Wednesday, April 10, 2013

Setting My Juice Feast Theme (Acceptance)


With a lifelong love of literature, managing complex projects and studying organizational leadership I've come to learn the value of setting a theme around multi-step projects.  When it comes to growing spiritually through fasting its imperative I choose something about myself which I would like to improve. Doing so I find I root myself into a growth strategy that, even if it doesn't stick the first time around (and I no longer have that "bad habit"), it's a bit like a piñata and I've given it a good whack. I know myself and I know that in time I will overcome it.

I've set my theme for the upcoming Juice Feast. It is acceptance. I seek to accept everything exactly as it is.  This is not blind acceptance or stoic stiff-upper-lip acceptance, but an acceptance born of exploration of my emotions, my ingrained habits and thought patterns.  As I mentioned above it may not stick but I will vow to be accepting during my entire Juice Feast in the best and most honest way I can. I am not one who commonly makes lifetime vows. However trying on a good practice almost always impacts my entire life in a positive way.

I've chosen acceptance in honor of my grandfathers--both have passed.  My grandfathers were my lifetime guides to do the right thing and aspire to be a better person. And when I wasn't following that path all too closely--they accepted me completely. They accepted everyone around them.

My maternal grandfather retired early and I followed him around from the time I was four years old until I sat holding his hand while he was dying--all the while trying to write his eulogy in my mind.  He spent a lifetime wanting to (and succeeding) at being the best at what he did. He endured hardships yet he was kind to those who wronged him. He was kind to everyone.

He was one of many sons on a farm but volunteered to go to WWII because he recognized he had the fortitude (unlike his brothers) to do it.  He was one of the many in that generation who were truly heroes--smart with homestead common sense, principled and willing to work himself to the bone.  While on the Asian front his ship's lights were out one night and another ship plowed right through it--and everything sunk to the bottom. He and his unit were shipwrecked on an island with cannibals. Besides his first sergeant duties, to keep his mind occupied he made two airplanes out of spent ammo and an artillery shell for the base--he gave one to me. It's brass so I find myself polishing it when I need courage.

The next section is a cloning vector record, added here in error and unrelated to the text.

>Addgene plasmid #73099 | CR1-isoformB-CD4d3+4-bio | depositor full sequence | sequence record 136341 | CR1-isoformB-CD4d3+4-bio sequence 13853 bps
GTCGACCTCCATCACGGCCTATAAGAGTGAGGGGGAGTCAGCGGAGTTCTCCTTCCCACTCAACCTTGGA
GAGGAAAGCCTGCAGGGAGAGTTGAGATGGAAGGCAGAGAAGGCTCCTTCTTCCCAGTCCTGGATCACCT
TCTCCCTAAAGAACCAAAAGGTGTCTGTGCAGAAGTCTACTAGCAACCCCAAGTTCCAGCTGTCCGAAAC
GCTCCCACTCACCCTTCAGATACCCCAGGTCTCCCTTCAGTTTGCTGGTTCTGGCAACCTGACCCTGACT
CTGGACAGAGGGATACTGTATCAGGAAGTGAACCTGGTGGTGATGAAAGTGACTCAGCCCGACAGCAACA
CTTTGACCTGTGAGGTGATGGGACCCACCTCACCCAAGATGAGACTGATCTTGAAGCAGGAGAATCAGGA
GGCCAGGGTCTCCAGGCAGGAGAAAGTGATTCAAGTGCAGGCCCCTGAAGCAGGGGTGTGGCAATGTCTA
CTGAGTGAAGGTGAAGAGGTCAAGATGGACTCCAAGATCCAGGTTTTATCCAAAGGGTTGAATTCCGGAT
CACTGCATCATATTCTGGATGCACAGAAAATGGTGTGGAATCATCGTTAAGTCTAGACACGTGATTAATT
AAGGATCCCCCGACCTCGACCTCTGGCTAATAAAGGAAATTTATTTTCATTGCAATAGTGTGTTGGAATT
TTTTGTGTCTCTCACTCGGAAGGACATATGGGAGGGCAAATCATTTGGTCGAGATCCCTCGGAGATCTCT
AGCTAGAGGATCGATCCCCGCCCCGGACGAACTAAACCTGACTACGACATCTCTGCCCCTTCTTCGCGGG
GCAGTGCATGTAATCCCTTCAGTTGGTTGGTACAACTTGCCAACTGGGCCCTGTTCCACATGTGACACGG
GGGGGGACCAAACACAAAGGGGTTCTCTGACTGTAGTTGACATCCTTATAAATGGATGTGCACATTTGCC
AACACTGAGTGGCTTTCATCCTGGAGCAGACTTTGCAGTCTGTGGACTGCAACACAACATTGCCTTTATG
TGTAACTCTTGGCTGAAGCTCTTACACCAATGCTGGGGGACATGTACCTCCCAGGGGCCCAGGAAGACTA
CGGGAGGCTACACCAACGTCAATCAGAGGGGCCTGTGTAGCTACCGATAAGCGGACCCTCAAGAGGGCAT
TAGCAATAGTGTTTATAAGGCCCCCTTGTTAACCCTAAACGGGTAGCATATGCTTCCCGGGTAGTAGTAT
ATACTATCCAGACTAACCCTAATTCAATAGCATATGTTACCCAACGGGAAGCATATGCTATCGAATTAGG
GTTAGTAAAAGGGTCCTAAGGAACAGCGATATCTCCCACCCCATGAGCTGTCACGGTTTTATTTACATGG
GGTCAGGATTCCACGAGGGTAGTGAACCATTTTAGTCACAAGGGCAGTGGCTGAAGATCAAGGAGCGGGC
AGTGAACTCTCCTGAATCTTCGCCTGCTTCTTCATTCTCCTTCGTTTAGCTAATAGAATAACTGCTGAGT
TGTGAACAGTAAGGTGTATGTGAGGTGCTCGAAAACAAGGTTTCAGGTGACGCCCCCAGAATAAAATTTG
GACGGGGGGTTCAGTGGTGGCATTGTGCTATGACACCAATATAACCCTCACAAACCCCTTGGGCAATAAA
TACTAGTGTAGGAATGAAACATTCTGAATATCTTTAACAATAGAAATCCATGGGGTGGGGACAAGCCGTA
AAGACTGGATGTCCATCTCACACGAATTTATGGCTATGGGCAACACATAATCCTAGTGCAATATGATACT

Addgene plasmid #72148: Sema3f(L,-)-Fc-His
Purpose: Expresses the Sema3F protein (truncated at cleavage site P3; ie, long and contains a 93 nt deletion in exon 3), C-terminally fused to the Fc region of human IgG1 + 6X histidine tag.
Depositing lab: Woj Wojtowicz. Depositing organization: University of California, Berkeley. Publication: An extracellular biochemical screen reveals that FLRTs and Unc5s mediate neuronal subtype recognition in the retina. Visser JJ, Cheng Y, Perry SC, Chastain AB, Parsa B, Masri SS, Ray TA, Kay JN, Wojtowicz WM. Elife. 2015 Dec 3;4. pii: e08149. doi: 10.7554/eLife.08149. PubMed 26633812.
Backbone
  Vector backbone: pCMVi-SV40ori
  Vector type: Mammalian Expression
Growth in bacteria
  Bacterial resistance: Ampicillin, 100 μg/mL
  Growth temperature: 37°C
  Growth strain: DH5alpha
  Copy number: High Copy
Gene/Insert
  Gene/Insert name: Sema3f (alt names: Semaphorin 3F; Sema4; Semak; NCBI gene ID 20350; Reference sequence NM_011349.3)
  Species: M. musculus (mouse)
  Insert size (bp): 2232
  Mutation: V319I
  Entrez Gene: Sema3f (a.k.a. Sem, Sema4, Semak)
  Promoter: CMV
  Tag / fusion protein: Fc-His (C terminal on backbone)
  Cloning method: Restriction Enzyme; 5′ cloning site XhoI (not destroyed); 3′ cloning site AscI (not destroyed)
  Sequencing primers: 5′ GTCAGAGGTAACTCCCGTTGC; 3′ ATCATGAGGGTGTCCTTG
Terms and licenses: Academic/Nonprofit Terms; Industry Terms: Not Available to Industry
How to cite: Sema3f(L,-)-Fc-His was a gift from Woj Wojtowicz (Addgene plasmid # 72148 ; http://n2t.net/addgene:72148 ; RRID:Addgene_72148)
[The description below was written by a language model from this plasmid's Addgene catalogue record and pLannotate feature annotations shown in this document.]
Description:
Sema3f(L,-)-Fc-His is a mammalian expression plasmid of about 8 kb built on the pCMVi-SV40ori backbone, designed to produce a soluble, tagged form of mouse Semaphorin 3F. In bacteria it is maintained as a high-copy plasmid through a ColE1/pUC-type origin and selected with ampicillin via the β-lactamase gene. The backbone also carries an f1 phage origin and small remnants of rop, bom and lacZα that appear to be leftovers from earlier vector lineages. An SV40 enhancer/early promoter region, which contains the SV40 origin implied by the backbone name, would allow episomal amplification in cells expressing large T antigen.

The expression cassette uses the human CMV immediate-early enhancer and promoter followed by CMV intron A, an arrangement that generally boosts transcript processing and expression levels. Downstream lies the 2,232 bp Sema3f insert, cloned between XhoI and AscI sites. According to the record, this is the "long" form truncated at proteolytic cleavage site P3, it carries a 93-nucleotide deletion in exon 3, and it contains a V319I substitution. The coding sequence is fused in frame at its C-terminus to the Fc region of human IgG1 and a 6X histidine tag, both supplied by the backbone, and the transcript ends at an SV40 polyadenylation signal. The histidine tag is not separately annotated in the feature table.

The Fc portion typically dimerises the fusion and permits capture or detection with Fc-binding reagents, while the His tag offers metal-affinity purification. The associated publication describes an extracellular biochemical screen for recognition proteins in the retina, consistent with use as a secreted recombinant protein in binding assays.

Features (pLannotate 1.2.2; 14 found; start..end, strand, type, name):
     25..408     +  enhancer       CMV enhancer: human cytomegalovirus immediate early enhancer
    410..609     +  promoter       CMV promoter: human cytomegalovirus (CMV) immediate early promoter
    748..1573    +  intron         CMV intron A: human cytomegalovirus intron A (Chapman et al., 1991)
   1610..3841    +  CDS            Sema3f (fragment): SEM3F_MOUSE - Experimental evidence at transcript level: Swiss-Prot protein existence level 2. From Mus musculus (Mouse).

My paternal grandfather dropped out of high school and enlisted in the Marine Corps (of course lying about his age). As a former Marine myself (who graduated high school early and enlisted in the Marine Corps) I can only imagine he got his butt handed to him on many occasion during that condensed boot camp. Grandpa always credited the Marine Corps and good parents for keeping him on the straight and narrow--so I suppose he held no ill will towards his drill instructors. Grandpa was also a farm boy and found himself on his way to Iwo Jima driving an amphibious vehicle. Luckily my grandpa survived one of the fiercest battles.

Grandpa was the type of person who emanated country kindness. In his adult life when he returned from the war and started a family he was a cop in a small town. I met a man who knew my grandpa when the man was a boy. This man was regularly beaten by his father and my grandpa would often find the little boy crying and hurt. Sure my grandpa did his job but all the man remembered was that my grandpa cared for him and showed him kindness.  He was always the type of person who would show up when things looked bleak and ask: How can I help? Unfortunately grandpa couldn't hear a word I said (the tone of my voice isn't too friendly to artillery wrecked eardrums) but we had a life long correspondence and a family translator when we were in person.

Both of my grandpa's died the day after their birthdays. Both in June, and one year apart.  I was devastated. In the space of 3 years I was divorced, moved across one state, endured the startling death of my cat-daughter, completed university, lost my first grandparent, moved across the United States, started an internship and lost another grandparent.  I say my grandpas were my guides but I came to realize they still are. I missed them terribly until one day I realized they were in my heart and always would be. A year after their deaths I started to bounce back into life.  I tried many things to overcome the grief yet little progress was holding. I was grossly overweight for the first time in my life (50 pounds!) and started working on slimming down and healing. I tried many flushes, fasts and detoxes but I wasn't making much progress. The reason I say my grandpas are still guiding me is that in overcoming the grief I found raw foods. Through raw foods and my healing journey I've had to determine my own future rather than following in the footsteps of the two greatest men I've ever known. And here I am...committing to a practice of acceptance.